And the Saints full-back knows he can’t afford to let any of them creep in this season.
The 30-year-old starts the campaign in good shape, having impressed in pre-season wins against Saracens and Wasps.
He is now firmly over the knee problem sustained at Ospreys in January, which ended his season and sidelined him for several months.
And with James Wilson out until December, Foden has a chance to stamp his authority on the Saints 15 shirt before his main rival returns.
But Ahsee Tuala will provide real competition and that means there is no room for the kind of complacency Foden admits set in at one point last season.
“We need to have competition everywhere,” Foden said. “In the past I probably took it for granted.
“Even last year when we played Leicester here and they picked Jimmy Wilson to start ahead of me I was very disappointed and I went in in a bit of a strop to see the coaches.
“They told me straight: “Jimmy’s playing better rugby than you at the moment, so take it on the chin, learn from it and if you get the chance to come off the bench, play well and try to win the shirt back”.
“I managed to do that, it gave me a kick up the bum and showed me nothing’s taken for granted in this game - you’ve got to perform week, in week out.
“That was probably the turning point when I really started to put some form together and put some pressure on the England guys to select me.
“I’ll be doing that again and Ace (Tuala) will be doing that as well.
“He’s been in cracking form since he’s played for Saints so the competition’s good.”
As Foden points out, he was just gathering some momentum when he ruptured his anterior cruciate ligament (ACL) in that Champions Cup win at the Liberty Stadium.
And the injury, which inspired some dark days, has sharpened his focus ahead of the new season, which begins withan Aviva Premiership game at Worcester Warriors on Friday night.
“When I first got injured, I wasn’t in a good place,” Foden said.
“I spoke to Lanny (Stuart Lancaster), who gave me the first bit of hope and light at the end of the tunnel, saying it would be possible to get back for the World Cup.
“I put all my energy and focus into that and I’m glad I got to go in for a week to see the boys, see what they’d been doing and put my name in the frame.
“Even though that didn’t happen, there’s a lot of things around the corner.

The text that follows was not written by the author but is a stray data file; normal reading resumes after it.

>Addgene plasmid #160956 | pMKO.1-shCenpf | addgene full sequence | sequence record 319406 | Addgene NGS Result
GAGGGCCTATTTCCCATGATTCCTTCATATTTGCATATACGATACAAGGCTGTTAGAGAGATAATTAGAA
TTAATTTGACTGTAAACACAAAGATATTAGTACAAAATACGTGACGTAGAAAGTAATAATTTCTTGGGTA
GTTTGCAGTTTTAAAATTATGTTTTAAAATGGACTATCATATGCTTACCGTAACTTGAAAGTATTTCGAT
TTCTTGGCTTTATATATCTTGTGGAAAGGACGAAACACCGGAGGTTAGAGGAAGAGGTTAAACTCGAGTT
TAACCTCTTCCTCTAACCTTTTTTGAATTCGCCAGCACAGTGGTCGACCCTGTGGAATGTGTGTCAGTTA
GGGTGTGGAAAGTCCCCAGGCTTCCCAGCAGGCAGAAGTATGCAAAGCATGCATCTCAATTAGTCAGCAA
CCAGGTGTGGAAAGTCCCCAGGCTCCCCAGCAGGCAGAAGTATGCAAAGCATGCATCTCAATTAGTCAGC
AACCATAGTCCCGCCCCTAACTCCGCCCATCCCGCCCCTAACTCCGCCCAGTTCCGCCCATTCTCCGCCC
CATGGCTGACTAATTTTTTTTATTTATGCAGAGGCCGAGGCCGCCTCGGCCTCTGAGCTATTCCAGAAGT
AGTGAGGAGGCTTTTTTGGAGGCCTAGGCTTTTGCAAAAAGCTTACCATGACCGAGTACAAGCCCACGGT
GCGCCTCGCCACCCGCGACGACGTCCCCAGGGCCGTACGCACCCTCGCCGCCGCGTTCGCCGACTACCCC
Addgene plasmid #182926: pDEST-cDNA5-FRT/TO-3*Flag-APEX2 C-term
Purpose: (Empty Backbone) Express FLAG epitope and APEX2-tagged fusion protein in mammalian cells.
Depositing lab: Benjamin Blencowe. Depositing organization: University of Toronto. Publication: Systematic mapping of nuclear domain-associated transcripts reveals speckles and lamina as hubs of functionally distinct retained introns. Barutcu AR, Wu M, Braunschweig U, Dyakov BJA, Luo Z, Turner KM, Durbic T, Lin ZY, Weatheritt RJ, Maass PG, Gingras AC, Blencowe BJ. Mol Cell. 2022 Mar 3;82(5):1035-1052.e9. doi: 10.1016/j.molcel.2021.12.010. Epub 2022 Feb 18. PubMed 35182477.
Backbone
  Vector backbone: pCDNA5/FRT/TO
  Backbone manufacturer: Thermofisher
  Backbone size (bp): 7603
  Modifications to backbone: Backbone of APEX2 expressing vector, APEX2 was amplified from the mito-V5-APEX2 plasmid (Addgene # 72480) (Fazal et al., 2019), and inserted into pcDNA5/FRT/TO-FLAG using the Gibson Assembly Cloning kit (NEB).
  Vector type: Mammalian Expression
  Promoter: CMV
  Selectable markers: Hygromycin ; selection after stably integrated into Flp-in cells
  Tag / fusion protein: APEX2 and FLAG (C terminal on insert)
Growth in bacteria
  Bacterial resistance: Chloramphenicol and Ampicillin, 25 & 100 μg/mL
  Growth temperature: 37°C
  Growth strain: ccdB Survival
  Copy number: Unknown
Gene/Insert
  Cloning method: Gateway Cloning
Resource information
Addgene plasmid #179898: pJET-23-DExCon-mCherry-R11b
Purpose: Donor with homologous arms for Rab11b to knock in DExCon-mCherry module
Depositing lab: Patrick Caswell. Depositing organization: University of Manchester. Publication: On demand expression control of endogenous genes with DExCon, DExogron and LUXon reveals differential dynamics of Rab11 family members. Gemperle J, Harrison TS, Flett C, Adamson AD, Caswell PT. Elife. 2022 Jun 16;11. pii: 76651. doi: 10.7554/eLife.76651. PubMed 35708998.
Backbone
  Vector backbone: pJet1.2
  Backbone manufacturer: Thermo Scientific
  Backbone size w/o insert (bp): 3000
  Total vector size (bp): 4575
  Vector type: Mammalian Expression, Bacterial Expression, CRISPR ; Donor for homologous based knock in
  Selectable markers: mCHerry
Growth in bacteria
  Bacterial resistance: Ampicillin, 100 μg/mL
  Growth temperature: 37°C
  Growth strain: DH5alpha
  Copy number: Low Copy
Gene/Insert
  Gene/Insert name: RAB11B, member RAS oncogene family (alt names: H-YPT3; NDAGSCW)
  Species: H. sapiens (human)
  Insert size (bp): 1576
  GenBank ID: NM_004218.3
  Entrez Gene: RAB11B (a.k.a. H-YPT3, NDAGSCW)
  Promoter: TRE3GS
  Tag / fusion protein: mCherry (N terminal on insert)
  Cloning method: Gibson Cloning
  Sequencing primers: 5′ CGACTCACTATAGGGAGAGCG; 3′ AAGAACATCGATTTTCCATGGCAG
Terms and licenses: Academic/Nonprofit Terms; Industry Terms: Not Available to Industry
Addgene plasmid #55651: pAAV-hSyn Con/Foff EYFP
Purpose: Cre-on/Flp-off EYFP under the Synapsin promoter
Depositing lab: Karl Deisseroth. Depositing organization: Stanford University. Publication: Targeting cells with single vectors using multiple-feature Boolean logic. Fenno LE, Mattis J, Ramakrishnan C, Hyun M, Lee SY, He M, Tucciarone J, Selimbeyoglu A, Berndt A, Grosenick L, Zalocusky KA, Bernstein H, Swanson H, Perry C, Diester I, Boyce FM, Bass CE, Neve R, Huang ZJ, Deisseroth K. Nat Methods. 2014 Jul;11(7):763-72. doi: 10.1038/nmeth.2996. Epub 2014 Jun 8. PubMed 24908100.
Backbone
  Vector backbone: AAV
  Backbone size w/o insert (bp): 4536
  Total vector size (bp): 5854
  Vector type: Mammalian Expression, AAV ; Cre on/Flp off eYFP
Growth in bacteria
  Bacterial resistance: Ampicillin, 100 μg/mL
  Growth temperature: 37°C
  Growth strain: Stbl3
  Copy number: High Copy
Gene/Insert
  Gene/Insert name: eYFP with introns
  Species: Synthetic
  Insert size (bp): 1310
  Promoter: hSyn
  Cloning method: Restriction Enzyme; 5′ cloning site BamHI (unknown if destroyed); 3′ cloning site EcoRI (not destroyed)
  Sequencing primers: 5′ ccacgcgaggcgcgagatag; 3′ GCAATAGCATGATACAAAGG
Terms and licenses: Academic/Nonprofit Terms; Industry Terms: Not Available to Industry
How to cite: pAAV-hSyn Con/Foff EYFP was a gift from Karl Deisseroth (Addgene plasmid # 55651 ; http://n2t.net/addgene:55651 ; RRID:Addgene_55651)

“I’m lucky enough to have done a World Cup already, in 2011, which probably isn’t as big as this one, being in England.
“But I’ve experienced it and I’ve had a great career up to now.
“I still want to do great things here at the club. I still want to win a Heineken Cup here.
“My England career is still there to aim at and there’s a Lions tour in two years, which is the last feather I want in my cap in terms of the international stage.
“It’s all to play for and although I like to joke and say I’m getting old, hopefully that experience will put me in good stead for future ambitions I have.”
If the injury has taught Foden anything it is how to maintain himself.
He laughs when suggestion is made of Ryan Giggs’ much-publicised use of yoga to prolong the Welsh footballer’s career, but he knows he too must learn how to best manage his body.
“During my recovery, I went to Philadelphia to see a guy called Bill Knowles, who set out what I was going to do and how I would get back as quickly as possible,” Foden explained.
“It was great going out there to see him, one of the physios came out with us as well and learned the ropes.
“It was great to get a change of scenery and see someone who had a different take on things.
“It really progressed me, I’ve learned a bit about my body and I feel strong.
“I’m getting a bit older now so I needed to know about maintenance to make sure I can get out on the field as much as possible.
“I’m coming into my 11th year as a Premiership player and I never thought I’d be saying it but I feel my age as a 30-year-old so I’ve got to make sure I look after myself.
“If I want to play until I’m 35, 36 I need to make sure I’m doing the right things.”